Crain’s Detroit: A Special Report, Women in Real Estate: Amelia Patt-Zamir

Company: Method Development

Title: Principal

Age: 34

Years in development/real estate: 10

Education: Lahser High School; University of Michigan; Columbia University

Developments completed:

  • The $350 million Viola Back Bay project in Boston, which includes a 156-room hotel, 88 condominiums, 85 apartments and 20,000 square feet of retail space.
  • A $130 million mixed-use project in Washington, D.C., that includes 303 luxury apartments and more than 90,000 square feet of retail space, including a Walmart Inc. store.
  • FD Lofts, a $3.5 million project that turned a former Detroit Fire Department building into 31 condominiums at 3434 Russell St. in Eastern Market.

Developments in the works:

  • A $1.25 million project at 304 Erskine St. in Detroit that would convert an old 4,000- square-foot mansion into multiple multifamily units

What led you to get into real estate development in the first place?

Growing up the suburbs, I often visited downtown Detroit to attend Tigers games and shows at the Fox and Fisher theaters. However, my most memorable visit was when my father drove the family around Detroit to show us his childhood home in the University District and my grandfather’s former factory on Glendale Street in Rosedale Park. I learned that my family had a long history as innovators, manufacturers and supporters of Detroit’s cultural realm.

During my lifetime Detroit became the poster child of the post-industrial devastation that blighted American cities. I could not fathom how Detroit, once dubbed the “Paris of the Midwest” and later the “Arsenal of Democracy,” could have experienced such utter decline. As a college student in Ann Arbor, I joined Cityscape Detroit, a nonprofit organization dedicated to urban renewal and architectural preservation. After graduation, I moved to New York to study architecture and real estate development with the aim of
returning home with the skill set needed to make an impact. It was this passion to partake in Detroit’s revitalization that ultimately led me to become a developer.

What sort of challenges, if any, have presented themselves to you as a woman developer?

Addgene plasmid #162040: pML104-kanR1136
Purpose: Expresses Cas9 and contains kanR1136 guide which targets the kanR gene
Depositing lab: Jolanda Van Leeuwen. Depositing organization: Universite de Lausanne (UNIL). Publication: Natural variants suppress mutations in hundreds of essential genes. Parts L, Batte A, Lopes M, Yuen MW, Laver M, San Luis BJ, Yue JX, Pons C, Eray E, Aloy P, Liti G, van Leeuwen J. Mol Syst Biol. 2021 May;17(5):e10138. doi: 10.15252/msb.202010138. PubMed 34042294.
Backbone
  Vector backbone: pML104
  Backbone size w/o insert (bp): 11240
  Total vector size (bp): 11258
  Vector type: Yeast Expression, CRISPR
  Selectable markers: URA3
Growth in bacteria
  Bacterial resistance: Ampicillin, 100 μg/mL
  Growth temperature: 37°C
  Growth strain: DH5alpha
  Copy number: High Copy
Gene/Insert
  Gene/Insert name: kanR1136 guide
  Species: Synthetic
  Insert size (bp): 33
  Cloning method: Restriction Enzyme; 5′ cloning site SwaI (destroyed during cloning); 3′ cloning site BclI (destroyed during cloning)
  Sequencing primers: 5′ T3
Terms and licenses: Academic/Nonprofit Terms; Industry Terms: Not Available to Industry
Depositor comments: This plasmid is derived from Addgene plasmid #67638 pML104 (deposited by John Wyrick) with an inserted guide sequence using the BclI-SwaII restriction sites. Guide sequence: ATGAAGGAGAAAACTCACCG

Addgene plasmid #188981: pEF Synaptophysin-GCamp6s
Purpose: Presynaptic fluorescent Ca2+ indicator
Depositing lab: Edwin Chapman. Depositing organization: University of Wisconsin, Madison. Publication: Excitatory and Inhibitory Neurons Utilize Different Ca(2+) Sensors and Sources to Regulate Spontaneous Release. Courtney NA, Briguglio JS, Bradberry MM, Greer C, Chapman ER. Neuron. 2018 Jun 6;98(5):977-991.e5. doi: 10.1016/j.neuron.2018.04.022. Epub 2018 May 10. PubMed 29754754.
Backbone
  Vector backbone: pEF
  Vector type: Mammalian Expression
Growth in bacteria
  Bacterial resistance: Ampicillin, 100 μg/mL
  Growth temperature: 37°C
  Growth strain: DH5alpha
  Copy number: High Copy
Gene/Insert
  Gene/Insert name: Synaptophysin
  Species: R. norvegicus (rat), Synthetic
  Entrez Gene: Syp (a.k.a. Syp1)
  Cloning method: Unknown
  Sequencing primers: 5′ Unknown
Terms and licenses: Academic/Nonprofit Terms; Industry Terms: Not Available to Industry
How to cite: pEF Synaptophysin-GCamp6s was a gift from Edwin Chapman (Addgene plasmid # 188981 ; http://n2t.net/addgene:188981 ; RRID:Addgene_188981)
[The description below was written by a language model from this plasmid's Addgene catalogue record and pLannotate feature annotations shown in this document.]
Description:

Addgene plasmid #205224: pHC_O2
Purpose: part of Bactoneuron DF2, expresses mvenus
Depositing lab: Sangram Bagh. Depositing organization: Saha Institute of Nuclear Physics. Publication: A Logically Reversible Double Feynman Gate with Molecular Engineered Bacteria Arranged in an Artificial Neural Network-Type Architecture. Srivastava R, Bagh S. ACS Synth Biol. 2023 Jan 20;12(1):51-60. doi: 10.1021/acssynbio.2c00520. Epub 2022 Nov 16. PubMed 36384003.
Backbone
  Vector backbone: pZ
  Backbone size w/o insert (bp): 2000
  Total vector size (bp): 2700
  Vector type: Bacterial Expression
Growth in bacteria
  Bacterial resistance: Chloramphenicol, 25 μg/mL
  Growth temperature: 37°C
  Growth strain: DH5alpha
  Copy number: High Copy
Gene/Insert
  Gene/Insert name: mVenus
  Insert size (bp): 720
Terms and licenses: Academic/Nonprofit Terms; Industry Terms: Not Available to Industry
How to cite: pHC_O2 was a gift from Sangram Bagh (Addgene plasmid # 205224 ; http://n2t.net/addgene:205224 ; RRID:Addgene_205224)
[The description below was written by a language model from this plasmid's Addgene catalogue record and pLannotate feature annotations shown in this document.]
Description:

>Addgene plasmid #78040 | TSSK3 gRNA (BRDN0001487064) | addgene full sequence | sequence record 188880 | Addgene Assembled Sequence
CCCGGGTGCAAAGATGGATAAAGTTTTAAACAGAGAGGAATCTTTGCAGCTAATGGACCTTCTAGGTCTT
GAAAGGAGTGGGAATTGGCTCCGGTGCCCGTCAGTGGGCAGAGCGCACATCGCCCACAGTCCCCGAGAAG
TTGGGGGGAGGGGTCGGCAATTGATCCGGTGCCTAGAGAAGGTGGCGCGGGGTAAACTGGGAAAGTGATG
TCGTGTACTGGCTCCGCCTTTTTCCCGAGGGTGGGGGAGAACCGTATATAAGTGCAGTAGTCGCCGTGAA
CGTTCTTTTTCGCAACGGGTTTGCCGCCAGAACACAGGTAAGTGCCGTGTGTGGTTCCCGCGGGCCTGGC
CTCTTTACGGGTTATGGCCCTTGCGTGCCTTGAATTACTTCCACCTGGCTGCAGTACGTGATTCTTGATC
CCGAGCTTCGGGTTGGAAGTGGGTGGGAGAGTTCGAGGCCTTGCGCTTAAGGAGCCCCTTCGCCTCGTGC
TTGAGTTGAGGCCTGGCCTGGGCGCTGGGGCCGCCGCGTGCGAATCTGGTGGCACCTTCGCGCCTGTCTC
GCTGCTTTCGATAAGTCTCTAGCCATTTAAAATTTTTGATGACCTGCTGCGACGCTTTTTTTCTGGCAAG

We all saw how important 2017 was for women in that recent high-profile events shed light on discrimination that is unfortunately still commonplace today. We are living in the #MeToo movement, so I imagine the challenges I’ve faced in the workplace aren’t any
different from those other women face in male-dominated fields whether that be finance, medicine, politics or law.

Now, as a female entrepreneur, I’ve experienced distinct challenges than as an employee. When you have major corporation backing, I’ve found people are more receptive to taking direction from a woman. Since going out on my own, I’ve faced sexism and doubt along the way from surprising sources. It’s ironic because I have more decision-making power than before, and yet, I’ve experienced more pushback from external sources. I’ve had to work hard to find new ways to establish my authority. It’s a constant balance of humility and confidence to make sure I’m motivating others while garnering respect.

What advice do you have for women looking to get into the development industry in Detroit and/or the suburbs?

A developer is ultimately a visionary who sees opportunities where others might see only challenges. Believe in yourself, your vision and commit your resources to projects you are passionate about.

Secondly, identify a role model who inspires you. At each milestone in my career, female mentors have helped me learn and grow. In a male-dominated industry, it can be challenging to find a mentor with whom you can identify and share similar experiences. I’ve been fortunate to have several throughout my career, and I’ve always made it a priority to nurture these relationships. Although less prevalent than their male counterparts, women in high-powered positions I’ve found derive joy in giving back to the up-and-coming generation of female real estate professionals and developers. Even if you feel you are “bugging” busy people (as women have the tendency to feel), believe in yourself and reach out to those who inspire you because it’s likely she will be flattered and take pride in knowing her efforts are blazing a trail for more women in the industry. Iwould love to hear from aspiring real estate professionals, both men and women in the Detroit area.